Thursday, June 19, 2008

Every Move You Make

Apparently, I had YouTube access for a brief time on Wednesday night before the website was once again restricted. YouTube access has long been denied within Turkey along with access to several other sites for a whole array of different reasons (see May 9 post). According to Today's Zaman, if the Ankara Chief Prosecutor's Office gets its way, Turks will no longer be able to evade court rulings by accessing banned websites via proxyservers.

For more on Internet freedom, see Gareth Jenkins' recent article:

The first change came in 2004 and 2005 when ADSL broadband, which is the almost exclusive preserve of a single company, Turk Telekom, began to replace dial-up access, which had been provided by over 100 Internet Service Providers (ISPs). As a result, the authorities effectively must notify only one company in order to block access to what they consider undesirable websites.

In 2007 the Justice and Development Party (AKP) rushed through a new law to regulate the Internet. Law No. 5651, which came into force on November 27, 2007, listed the terms under which access to websites could be blocked by the courts: seven offences in the Turkish Penal Code (ranging from “encouraging suicide” to “facilitating the use of narcotics,” “obscenity” and the “sexual exploitation of children”) as well as a 1951 law that makes it a criminal offence to denigrate the memory of Ataturk. Law No. 5651 also required ISPs to store details of all the websites visited by their subscribers for a period of one year (see EDM, November 16, 2007).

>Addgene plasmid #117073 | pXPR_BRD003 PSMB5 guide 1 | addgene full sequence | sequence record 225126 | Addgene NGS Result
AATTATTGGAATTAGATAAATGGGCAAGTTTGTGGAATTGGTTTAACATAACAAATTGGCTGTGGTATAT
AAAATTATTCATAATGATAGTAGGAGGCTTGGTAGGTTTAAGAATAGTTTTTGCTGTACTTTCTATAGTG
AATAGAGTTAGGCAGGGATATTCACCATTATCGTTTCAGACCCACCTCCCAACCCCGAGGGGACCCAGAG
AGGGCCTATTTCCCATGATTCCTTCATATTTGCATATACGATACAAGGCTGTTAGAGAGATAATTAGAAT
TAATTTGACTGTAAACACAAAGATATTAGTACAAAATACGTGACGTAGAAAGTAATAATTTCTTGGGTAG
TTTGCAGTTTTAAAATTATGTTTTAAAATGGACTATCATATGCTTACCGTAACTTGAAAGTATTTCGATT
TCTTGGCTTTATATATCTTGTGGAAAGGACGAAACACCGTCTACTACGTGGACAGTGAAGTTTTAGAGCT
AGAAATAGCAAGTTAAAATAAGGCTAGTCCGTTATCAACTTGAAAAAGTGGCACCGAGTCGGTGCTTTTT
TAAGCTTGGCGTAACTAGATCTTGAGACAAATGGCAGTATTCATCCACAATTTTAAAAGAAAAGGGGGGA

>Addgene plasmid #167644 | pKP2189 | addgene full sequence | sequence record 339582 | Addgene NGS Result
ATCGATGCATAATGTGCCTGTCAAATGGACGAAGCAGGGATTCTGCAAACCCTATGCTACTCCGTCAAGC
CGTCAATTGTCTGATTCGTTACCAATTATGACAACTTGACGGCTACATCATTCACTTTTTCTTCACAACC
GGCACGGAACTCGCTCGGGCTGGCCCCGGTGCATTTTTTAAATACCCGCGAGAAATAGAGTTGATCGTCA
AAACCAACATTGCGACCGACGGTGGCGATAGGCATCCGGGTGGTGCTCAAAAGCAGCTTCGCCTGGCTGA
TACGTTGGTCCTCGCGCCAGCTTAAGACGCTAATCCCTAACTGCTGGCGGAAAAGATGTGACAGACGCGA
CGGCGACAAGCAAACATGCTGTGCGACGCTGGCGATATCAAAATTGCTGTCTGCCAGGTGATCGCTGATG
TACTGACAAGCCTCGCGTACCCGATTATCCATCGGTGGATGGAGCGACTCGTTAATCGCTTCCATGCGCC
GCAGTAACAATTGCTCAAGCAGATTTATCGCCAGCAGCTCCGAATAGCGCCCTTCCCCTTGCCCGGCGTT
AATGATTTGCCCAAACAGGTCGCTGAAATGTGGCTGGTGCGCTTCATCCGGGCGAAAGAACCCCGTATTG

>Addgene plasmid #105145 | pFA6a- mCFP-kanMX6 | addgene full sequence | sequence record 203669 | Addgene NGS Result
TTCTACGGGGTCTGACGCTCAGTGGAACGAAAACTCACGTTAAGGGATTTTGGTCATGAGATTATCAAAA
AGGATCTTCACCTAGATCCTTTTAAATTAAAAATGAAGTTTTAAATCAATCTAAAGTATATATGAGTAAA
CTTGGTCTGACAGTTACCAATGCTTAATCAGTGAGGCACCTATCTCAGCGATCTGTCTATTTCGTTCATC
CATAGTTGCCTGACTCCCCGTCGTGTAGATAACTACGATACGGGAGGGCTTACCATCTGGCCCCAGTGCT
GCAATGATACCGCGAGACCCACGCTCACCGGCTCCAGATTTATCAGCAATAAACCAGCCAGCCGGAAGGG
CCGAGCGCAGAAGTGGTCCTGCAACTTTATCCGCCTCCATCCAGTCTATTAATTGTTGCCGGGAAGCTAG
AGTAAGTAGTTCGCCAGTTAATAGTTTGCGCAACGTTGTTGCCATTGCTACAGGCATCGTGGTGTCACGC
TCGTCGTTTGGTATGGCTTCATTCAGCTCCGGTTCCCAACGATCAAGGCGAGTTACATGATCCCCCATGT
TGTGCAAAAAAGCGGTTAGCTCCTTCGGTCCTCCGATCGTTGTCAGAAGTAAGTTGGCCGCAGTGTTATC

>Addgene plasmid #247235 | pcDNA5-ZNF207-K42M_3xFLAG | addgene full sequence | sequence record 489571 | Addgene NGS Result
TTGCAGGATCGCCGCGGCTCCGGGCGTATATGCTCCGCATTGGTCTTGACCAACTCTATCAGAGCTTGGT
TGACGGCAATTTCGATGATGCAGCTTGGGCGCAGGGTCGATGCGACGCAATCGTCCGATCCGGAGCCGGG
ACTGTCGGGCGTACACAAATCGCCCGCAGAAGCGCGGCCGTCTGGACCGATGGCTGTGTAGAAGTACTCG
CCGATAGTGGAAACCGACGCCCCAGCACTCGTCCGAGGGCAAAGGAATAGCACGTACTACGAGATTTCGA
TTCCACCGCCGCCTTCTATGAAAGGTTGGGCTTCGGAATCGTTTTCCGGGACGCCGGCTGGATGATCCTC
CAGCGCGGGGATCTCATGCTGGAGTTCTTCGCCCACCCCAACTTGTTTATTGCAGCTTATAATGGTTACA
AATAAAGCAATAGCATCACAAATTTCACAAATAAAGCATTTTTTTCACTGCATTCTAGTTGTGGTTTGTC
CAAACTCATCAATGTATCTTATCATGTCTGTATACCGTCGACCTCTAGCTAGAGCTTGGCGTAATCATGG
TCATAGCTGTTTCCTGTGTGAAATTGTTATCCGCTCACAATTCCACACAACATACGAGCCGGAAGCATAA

Even before the introduction of Law No. 5651, the authorities had begun to order Turk Telekom to block access to certain sites, extending the restrictions on laws designed for the printed word into the digital domain. The Turkish courts forbade access to 153 websites in 2005, 886 in 2006 and 549 in 2007 (figures from, a website for Turkish Internet professionals). Access has been forbidden to a further 124 websites under Law No. 5651 since it came into force on November 27, 2007.

Click here for Jenkins' coverage from November.